Dr Thomas Schelling: There is no known pattern of forcing the governments to control the emission of the greenhouse gases; the impact of the global warming will primarily affect the developing countries.
Thomas Schelling at Tehran's Sharif University, December 2007
Payvand.com - The winner of 2005 noble prize warned against the consequences of the emission of greenhouse gases and said the underdeveloped countries will be badly affected by the results, because about three fourth of the world's population are now living in these countries and it is predicted that this rate would reach seven eighth of the population by the end of the century.
According to scientific reporter of ISNA (Iranian Students' News Agency, Dr Thomas Schelling, professor of Maryland University and winner of the 2005 Nobel prize, who was invited to Iran by Sharif University for a ten day visit, said in a meeting about Greenhouse effects: The global warming is a complex process in which the earth becomes warmer because it absorbs more energy and heat than it reflects. Some atmospheric gases, such as carbon dioxide, methane and nitrogen dioxide, absorb infra red waves; the volume and density of these gases are increasing and as a result more light and energy is absorbed.
The member of the US Academy of Science, who has written several books on the environment and energy issues, pointed to the fact that the effects of emission of greenhouse gases has different impacts on different countries. He said: In countries where the population is dependent upon agriculture, the climate change might have devastating effects. The consequences of the changes in the climate would affect the generations to come in the underdeveloped world.
He added: As most diseases spread in warm weather, the health of the people living in warm areas are more exposed to illnesses.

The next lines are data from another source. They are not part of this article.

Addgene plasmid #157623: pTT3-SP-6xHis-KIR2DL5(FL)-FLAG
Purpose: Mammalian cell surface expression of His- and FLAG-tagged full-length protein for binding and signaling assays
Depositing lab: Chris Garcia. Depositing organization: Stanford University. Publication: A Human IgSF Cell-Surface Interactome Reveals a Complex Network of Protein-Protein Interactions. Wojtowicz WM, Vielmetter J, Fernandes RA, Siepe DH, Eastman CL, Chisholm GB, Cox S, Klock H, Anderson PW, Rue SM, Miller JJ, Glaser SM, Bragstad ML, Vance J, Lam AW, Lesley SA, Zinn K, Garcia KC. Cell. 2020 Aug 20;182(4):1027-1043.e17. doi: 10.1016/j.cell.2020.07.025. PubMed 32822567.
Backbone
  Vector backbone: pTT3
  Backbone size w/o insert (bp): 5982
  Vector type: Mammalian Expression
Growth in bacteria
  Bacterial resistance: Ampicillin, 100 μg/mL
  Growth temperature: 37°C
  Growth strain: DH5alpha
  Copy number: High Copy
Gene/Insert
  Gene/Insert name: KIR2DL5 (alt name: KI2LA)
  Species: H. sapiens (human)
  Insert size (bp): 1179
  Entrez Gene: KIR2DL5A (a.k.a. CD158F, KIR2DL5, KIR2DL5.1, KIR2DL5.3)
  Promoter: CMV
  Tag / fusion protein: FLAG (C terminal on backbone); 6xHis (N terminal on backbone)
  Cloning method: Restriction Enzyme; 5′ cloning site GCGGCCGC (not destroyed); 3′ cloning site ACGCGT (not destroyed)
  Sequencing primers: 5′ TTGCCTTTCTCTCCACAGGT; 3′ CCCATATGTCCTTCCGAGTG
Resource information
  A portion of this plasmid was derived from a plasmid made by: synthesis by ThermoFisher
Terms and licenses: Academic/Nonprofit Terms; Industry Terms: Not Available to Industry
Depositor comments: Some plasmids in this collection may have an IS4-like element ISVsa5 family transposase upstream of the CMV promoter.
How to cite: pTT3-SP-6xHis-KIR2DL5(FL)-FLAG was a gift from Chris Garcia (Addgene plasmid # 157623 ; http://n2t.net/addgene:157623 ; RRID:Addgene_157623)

He said: The vulnerability of these areas is much larger compared to the developed world. The future generation in these regions do not have the necessary resources to fight and adapt to climatic changes. All they can do is to prevent the effects of such changes.
Dr Schelling said: The answer to the question about how to fight the impacts of climate change is simply development. Malaria kills three million people a year, but there is no sign of Malaria in the US, Canada and Western Europe. It was endemic in those countries a hundred years ago, but now the disease shows itself only in tropical regions.
He continued: There have been vast efforts on the international level to restrict the production of greenhouse gases, but there is no guarantee for them to be implemented. Two thousand American economists signed a declaration and urged the countries around the globe to reduce their gas emissions.
The winner of the Nobel Prize, who did not sign the above statement, said: I believe that there should be an incentive for countries to comply which such rules. There should be a consensus about the permitted amount of carbon dioxide which each country is allowed to produce. As we do not have such an assessment the above measures would not be effective.
This prominent American economist criticised the policies of the American government in this respect and said: If powerful countries produce more carbon dioxide than what they were permitted to produce, there is no mechanism to punish them or restrict them. He insisted that historically there is no example of an international system of distribution of the allowed amount of carbon dioxide production by each country and a system of punishment for those who do not regards their limitations.
The winner of the Nobel Prize added: Even if all these issues were resolved, then the question remains as to how distribute the amount of 0.5, one or two trillion tonnes of carbon dioxide production permission among 200 different countries? Although there are suggestions about the methods to do such a distribution, but any such agreement needs negotiation between all these 200 countries. He said he didn't believe that the WTO is a suitable organisation to establish the norms for such a distribution and said that NATO would be a better model.
Dr Schelling added: There are many unknown issues in the global warming process which are unpredictable. There are doubts about the future of Golf Stream in the Atlantic Ocean and similar issues about the temperature changes in Europe or the developments of the Southern Pole.
He said: An interesting approach which can be used in distant future is to find ways of reflecting pollutant gases back into the atmosphere. This may be a solution to control the greenhouses gases.
He added: The above method requires a change in life style of the people of the earth. Instead of discussing the share of each country in producing carbon dioxide one should discuss the share of each country in funding this project.
At the end of the meeting Dr Sohrabpur gave the scientific badge of Sharif University to the winner of the Nobel Prize.